Monitor JVM Metrics in a Cloud Native Environment


Monitor JVM Metrics in a Cloud Native Environment

Monitor JVM Metrics in a Cloud Native Environment

Monitor JVM Metrics in a Cloud Native Environment


Even though Java has progressed significantly with more sophisticated algorithms that can function well with modern applications, you may still need to tweak your (Java Virtual Machine) JVM performance to meet your application’s needs. The needs and requirements of applications may vary when it comes to scalability and performance.

That’s why you need to consistently monitor your JVM performance to tune it accordingly.

There are a handful of critical metrics you should focus on – memory usage, garbage collection, and threads. We can monitor these metrics by exposing application JMX objects to Prometheus using JMX Exporter and creating required graphs in Grafana. To do so follow below steps.

  1. Download the Java JMX Exporter Jar

Download the JMX Exporter Jar from MVN Repository and place the
downloaded .jar file at the classpath

  1. Configure Config.yaml file for your application
Configure Config.yaml file for your application

In our case, we’ll use a very basic configuration that will expose all metrics. But this file can be used to provide fine-grained control over which mBeans are exported. For more information click GITHUB.

  1. Run a Jar as java agent

java $JAVA_OPTS -javaagent:./jmx_prometheus_javaagent-0.13.0.jar=8080:config.yaml -Xlog:gc=debug:file=gc.txt -cp “orderauditservice.jar:*” org.springframework.boot.loader.JarLauncher

Metrics will now be accessible at http://localhost:8080/metrics

  1. Verify published metrics from Prometheus
Verify published metrics from Prometheus

                                                               Heap Usage Percentage      

  1. Prepare Sample Grafana Dashboard using Prometheus metrics
   Heap Usage Percentage

Heap Memory Monitoring

The heap memory is where the JVM stores runtime data. This is where memory for new objects comes from. Once the requests are served, these objects should be cleared or unreferenced. If they’re not, the objects will keep occupying the heap space, heap space runs out and the JVM throws an Out of Memory Error (OOM). That’s why it is critical to monitor Heap usage.

Heap Memory Monitoring

In the graph above, you can see average heap usage, max heap usage and max allocated heap memory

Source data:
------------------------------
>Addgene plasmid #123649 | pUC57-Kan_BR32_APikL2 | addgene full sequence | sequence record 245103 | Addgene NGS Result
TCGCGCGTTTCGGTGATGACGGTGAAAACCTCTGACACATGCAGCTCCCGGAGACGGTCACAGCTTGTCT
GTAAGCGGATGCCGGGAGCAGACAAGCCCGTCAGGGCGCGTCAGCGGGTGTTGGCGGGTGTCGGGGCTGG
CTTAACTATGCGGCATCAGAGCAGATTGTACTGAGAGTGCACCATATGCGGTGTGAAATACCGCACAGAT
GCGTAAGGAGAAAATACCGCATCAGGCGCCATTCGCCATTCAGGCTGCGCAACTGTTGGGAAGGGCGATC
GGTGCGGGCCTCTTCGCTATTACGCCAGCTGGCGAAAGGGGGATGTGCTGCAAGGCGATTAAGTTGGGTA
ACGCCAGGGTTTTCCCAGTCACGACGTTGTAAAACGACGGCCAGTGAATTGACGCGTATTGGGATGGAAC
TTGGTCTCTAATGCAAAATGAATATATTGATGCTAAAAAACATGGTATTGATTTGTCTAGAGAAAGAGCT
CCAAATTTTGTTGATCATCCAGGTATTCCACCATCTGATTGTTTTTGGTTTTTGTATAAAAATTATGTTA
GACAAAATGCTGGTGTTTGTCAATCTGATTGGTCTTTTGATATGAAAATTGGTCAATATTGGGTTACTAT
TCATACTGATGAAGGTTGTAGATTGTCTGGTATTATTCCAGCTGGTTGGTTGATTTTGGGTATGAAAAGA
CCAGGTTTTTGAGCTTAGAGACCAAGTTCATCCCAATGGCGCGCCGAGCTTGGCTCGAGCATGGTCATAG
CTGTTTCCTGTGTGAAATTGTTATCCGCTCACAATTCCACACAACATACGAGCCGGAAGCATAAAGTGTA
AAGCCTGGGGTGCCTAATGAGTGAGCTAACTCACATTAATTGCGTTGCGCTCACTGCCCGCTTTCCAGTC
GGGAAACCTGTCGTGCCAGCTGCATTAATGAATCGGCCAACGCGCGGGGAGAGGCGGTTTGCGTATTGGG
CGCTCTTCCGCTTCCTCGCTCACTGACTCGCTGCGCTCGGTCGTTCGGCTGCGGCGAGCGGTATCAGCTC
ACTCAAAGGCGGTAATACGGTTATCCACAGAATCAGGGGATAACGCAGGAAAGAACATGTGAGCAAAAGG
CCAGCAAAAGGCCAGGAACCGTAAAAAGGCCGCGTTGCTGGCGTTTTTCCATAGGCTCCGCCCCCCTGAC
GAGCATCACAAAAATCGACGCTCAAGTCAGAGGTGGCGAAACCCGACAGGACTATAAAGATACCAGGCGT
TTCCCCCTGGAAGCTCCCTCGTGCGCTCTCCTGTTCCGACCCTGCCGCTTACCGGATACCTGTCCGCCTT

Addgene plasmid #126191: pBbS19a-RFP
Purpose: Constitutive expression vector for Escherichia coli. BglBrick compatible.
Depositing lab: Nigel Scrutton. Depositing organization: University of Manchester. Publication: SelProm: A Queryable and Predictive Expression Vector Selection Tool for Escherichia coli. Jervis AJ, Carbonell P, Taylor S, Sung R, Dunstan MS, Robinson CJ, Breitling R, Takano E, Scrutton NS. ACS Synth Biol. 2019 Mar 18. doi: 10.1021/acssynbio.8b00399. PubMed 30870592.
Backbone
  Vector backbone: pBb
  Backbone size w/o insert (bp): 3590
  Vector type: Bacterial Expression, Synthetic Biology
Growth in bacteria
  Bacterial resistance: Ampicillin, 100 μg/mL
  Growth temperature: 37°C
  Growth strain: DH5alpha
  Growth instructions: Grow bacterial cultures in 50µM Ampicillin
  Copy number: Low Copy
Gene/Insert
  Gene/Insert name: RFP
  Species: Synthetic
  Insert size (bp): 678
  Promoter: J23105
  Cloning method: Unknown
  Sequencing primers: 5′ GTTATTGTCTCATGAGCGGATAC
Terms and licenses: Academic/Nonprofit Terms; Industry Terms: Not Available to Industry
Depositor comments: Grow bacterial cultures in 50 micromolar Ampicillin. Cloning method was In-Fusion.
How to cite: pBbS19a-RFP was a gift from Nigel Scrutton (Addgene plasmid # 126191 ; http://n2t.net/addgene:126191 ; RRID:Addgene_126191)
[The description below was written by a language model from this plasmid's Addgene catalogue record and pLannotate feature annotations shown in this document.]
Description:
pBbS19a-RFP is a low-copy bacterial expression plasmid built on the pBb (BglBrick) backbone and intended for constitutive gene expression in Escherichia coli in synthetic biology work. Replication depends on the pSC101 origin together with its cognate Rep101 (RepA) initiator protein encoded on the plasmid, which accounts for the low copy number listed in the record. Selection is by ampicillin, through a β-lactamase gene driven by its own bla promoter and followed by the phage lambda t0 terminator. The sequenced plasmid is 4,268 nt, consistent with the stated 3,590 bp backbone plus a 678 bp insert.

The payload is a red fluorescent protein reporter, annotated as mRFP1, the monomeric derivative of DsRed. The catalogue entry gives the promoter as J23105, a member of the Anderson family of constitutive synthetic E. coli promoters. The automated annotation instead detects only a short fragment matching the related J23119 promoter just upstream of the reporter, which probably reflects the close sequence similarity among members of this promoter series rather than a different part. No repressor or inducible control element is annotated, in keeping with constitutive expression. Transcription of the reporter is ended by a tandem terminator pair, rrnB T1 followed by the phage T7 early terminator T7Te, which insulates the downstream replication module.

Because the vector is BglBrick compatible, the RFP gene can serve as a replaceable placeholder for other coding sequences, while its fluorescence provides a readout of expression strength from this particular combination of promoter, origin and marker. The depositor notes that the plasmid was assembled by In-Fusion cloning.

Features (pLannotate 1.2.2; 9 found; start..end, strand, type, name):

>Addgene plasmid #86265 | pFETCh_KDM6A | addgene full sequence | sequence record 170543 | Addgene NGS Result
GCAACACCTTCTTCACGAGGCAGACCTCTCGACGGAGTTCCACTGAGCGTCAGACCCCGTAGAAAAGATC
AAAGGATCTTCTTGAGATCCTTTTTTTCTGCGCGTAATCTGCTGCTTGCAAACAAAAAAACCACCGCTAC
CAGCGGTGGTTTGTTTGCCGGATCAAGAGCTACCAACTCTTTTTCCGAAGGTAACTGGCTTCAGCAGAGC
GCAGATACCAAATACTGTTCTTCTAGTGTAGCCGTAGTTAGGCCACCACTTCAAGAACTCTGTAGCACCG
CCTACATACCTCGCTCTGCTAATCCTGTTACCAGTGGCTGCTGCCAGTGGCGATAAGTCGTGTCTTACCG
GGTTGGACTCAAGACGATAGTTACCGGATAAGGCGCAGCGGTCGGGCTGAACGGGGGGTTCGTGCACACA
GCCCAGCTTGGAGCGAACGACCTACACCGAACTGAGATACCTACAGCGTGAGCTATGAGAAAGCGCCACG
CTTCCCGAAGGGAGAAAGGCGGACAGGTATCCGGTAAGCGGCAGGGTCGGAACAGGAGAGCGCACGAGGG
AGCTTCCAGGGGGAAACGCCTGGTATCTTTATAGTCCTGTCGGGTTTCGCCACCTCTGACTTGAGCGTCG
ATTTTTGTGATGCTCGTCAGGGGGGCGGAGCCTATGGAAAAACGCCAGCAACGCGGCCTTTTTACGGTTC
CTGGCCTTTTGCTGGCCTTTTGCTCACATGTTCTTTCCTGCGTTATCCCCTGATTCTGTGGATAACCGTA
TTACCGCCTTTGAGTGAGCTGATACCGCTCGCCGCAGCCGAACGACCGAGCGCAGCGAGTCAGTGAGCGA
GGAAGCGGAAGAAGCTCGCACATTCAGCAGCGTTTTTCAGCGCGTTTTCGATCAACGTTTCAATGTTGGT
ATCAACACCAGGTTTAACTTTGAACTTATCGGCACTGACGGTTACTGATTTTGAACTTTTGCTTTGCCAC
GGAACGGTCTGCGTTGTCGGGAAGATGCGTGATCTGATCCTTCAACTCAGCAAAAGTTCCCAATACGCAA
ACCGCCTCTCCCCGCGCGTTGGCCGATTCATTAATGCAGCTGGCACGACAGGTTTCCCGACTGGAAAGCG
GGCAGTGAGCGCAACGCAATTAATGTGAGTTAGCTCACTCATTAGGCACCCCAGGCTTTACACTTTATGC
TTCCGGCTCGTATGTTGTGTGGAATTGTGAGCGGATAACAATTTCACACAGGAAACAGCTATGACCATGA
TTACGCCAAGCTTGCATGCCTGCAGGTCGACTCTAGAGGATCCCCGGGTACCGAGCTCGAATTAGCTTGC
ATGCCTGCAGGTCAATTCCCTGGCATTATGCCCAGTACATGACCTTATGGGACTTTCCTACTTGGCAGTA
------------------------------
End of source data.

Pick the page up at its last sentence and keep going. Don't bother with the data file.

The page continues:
• What to look for in the metrics?
  • Monitor heap memory usage and know whether the JVM is sized correctly.
  • Know if the heap memory has exceeded the reserved memory for the JVM.

If you observe a sudden spike in the heap memory usage at a particular time, you can correlate the application response time with the number of requests and check if the spike is because of increased requests or an improper code base.

Garbage Collection Monitoring

Garbage Collection (GC) discards unreferenced Objects from the Heap, reclaiming the space for application use. JVM initiates a garbage collection process whenever it needs to.

Garbage Collection Monitoring

In the graph above, you can see min GC Count, max GC Count, min GC Time, and max GC Time.

  • What to look for in the metrics?
  • How often GC runs
  • Time taken for each GC

GC can become a resource intensive process. So, when GC happens too frequently OR when the time taken to collect the unreferenced objects is too high, it affects your application’s performance. This also can be another indication of a memory leak, or it can simply mean the application needs more heap space.

Threads Monitoring

Threads are always at the center stage of any application. Threads are responsible for serving user requests.

It is important to have sufficient free threads to accept all user requests. If you don’t have enough threads, this will increase the wait time for a user request and in turn increase the application response time.

When a thread takes a longer time to complete the user requests, it holds the referenced objects in the heap memory for a longer period of time. This in turn affects the memory space and may lead to OOM or GC issues.

Threads Monitoring

In the graph above, you can see Live, Demon and Deadlocked thread counts.

Threads Monitoring

In the graph above, you can see Blocked, Waiting and Timed Waiting thread counts.

  • What to look for in the metrics?
  • Monitor live, blocked, waiting and deadlocked threads
  • Measure wait time for each thread

It is also important not to have too many active threads. A higher number of threads means an increase in processor utilization caused by the application. This is mainly due to the processing power required by each thread. The need for the processor to frequently switch between threads also causes additional work. It may slow down your application, and even the server it runs on.


The JVM is a complex process that requires monitoring for several key metrics that indicate the health and performance of your running application. Using JMX exporter, we can keep such metrics handy to monitor via Grafana.